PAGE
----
Wednesday, Oct. 17, 2007 | 7:23 a.m.
When jazz saxophonist Jimmy Mulidore arrived in Las Vegas in 1957, it was a golden age for musicians.
The names of great entertainers graced the marquees - Jerry Lewis and Dean Martin, the Marx Brothers, Judy Garland, Nat King Cole, Lena Horne, Jimmy Durante, Louis Prima and Abbott and Costello.
"It was a wonderful town for musicians," said Mulidore, who has lived and performed in Las Vegas long enough to become a legend here.
He and his pal, bass player Scotty LaFaro, had just finished a gig with Chet Baker's band in New York and were on their way to Los Angeles. They stopped in Las Vegas for a few days. LaFaro went on to Los Angeles and made a name for himself in the jazz world but was killed in a car wreck in 1961.
Mulidore remained in Las Vegas. The vibe in town was good for musicians, especially musicians who were good . And Mulidore was tops, even as a teenager.
In the '30s there were only a handful of clubs on what became the Strip, including the Pair-O-Dice, the 91 Club and the Ambassador Night Club. In 1941, the El Rancho became the first major resort on the fledgling entertainment corridor, followed by the Last Frontier, Flamingo and Thunderbird. In the '50s, the town picked up steam with the openings of the Desert Inn, Sahara, Sands, Riviera, Dunes, Royal Nevada, Hacienda and Tropicana. The Stardust would open the year after Mulidore hit town.
Every hotel had a house orchestra. Hundreds of musicians worked constantly, many playing two and three gigs a night at different venues.
Mulidore was a talented 19-year-old from Youngstown, Ohio, who was beginning to make a name for himself on the East Coast. He began playing the saxophone at age 10. In high school, he hung out at Cleveland jazz clubs, listening to jazz greats such as James Moody, Miles Davis, Billy May, Hal McIntyre and Ralph Marterie. Mulidore was solo clarinetist for the Ohio State University orchestra but quit to study at the Juilliard School in New York. After three months he dropped out but took private lessons in theory and composition from Juilliard's Hall Overton.
Vegas was perfect for the ambitious young musician. Music was everywhere - in the showrooms, the lounges and clubs off the Strip.
"There was this place at Tropicana and Paradise called the Black Magic . All the jazz players hung out there," Mulidore said.
Sarah Vaughan and Ella Fitzgerald were frequent visitors. Count Basie, Harry James, Duke Ellington, Benny Goodman and Artie Shaw dropped by.
A few days after arriving in town, Mulidore sat in with influential trombonist Carl Fontana. Saxophonist Jerry Dodgion, who played with the Red Norvo Quintet at the lounge in the Sands, heard Mulidore and took him to meet vibraphonist Norvo. When Dodgion was called for reserve duty in the Air Force, Mulidore was invited to sit in.
Fresh in town, the kid from Ohio had a gig. On his first night, Frank Sinatra came in.
"He would come into the lounge and remove his hairpiece after working in the big room," Mulidore said. "It was a fabulous beginning for me."
From the Sands he went to El Rancho, which burned in 1960, and then back to the Sands, where he played for the Rat Pack for several years.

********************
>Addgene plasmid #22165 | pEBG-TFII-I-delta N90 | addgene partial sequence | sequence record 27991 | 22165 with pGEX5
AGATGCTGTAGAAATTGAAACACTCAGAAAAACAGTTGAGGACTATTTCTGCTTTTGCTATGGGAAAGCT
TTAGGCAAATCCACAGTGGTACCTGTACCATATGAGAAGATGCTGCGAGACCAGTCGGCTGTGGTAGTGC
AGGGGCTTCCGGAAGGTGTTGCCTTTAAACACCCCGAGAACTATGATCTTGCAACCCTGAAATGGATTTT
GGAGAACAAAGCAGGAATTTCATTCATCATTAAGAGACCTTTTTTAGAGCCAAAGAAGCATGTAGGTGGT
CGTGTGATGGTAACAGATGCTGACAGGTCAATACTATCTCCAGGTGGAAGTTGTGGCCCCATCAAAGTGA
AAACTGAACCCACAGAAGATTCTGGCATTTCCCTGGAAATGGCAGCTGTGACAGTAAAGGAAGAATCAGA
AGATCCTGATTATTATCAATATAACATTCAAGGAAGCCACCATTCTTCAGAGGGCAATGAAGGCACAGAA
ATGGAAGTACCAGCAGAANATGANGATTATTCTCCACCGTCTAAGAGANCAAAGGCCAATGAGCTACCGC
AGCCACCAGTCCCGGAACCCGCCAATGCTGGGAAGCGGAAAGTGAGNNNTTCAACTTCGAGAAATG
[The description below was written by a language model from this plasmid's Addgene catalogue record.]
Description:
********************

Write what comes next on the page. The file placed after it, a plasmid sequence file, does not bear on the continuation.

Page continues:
"I've never seen anyone else create so much excitement as Frank Sinatra did when he walked into a room," Mulidore said. "Everybody who was anybody went to see Frank ... He walks into a room and it's like Joe DiMaggio hit a home run to win the World Series."
In 1967, Sinatra threw a tantrum at a craps table , and casino manager Carl Cohen threw a punch that knocked out the singer's front teeth. Sinatra moved to Caesars Palace.
Mulidore went to the new Bonanza with its grand opening hosted by Lorne Green, who played Ben Cartwright on the "Bonanza" TV series.
In 1969 Mulidore was named musical director of the new International, which became the Las Vegas Hilton. For a time he was the director for both the Hilton and the Flamingo.
He conducted for the likes of Liberace, Ann-Margret, Paul Anka, Bobby Darin, Natalie Cole, Olivia Newton-John, Raquel Welch and Louis Armstrong, who made his final Las Vegas appearance with Pearl Bailey in 1971.
Mulidore was there for the Elvis years, and his soaring flute solo was a highlight of Elvis' version of "An American Trilogy."
Those were heady times for Las Vegas musicians, especially for Mulidore, who was spreading his jazz all over town. "We had a 100-piece orchestra behind Tony Bennett at the Hilton," he said.
But Las Vegas musicians went on strike in 1989, protesting the use of recorded music. They lost. The house orchestras disappeared and once plentiful jobs dried up.
Many musicians who prospered in the golden age of Las Vegas had difficulty finding work locally, even though they were in demand elsewhere.
Mulidore formed a band and went on the road. He continues performing in festivals and clubs around the world, but only occasionally in Las Vegas.
He and his N.Y. Jazz Band have a once a month gig at the Las Vegas Country Club. The next is on Nov. 9 .
Then he goes to Anthology in San Diego, a jazz club in the Little Italy section of the city, and plays the Temecula Valley International Jazz Festival in July. Both gigs are close to his second home in Rosarito, Mexico, where he often plays at Bistro de Cousteau.
Mulidore would like to perform more in Vegas, but the money in Vegas is tight.
"This city is predicated on 'Can I get in free?' It's amazing. In San Diego fans will pay $30, $40 to hear us. Here, they complain if they have to pay a lousy $9.95," Mulidore said.
Maybe things will change.
"I'm an optimist. I'm always hoping."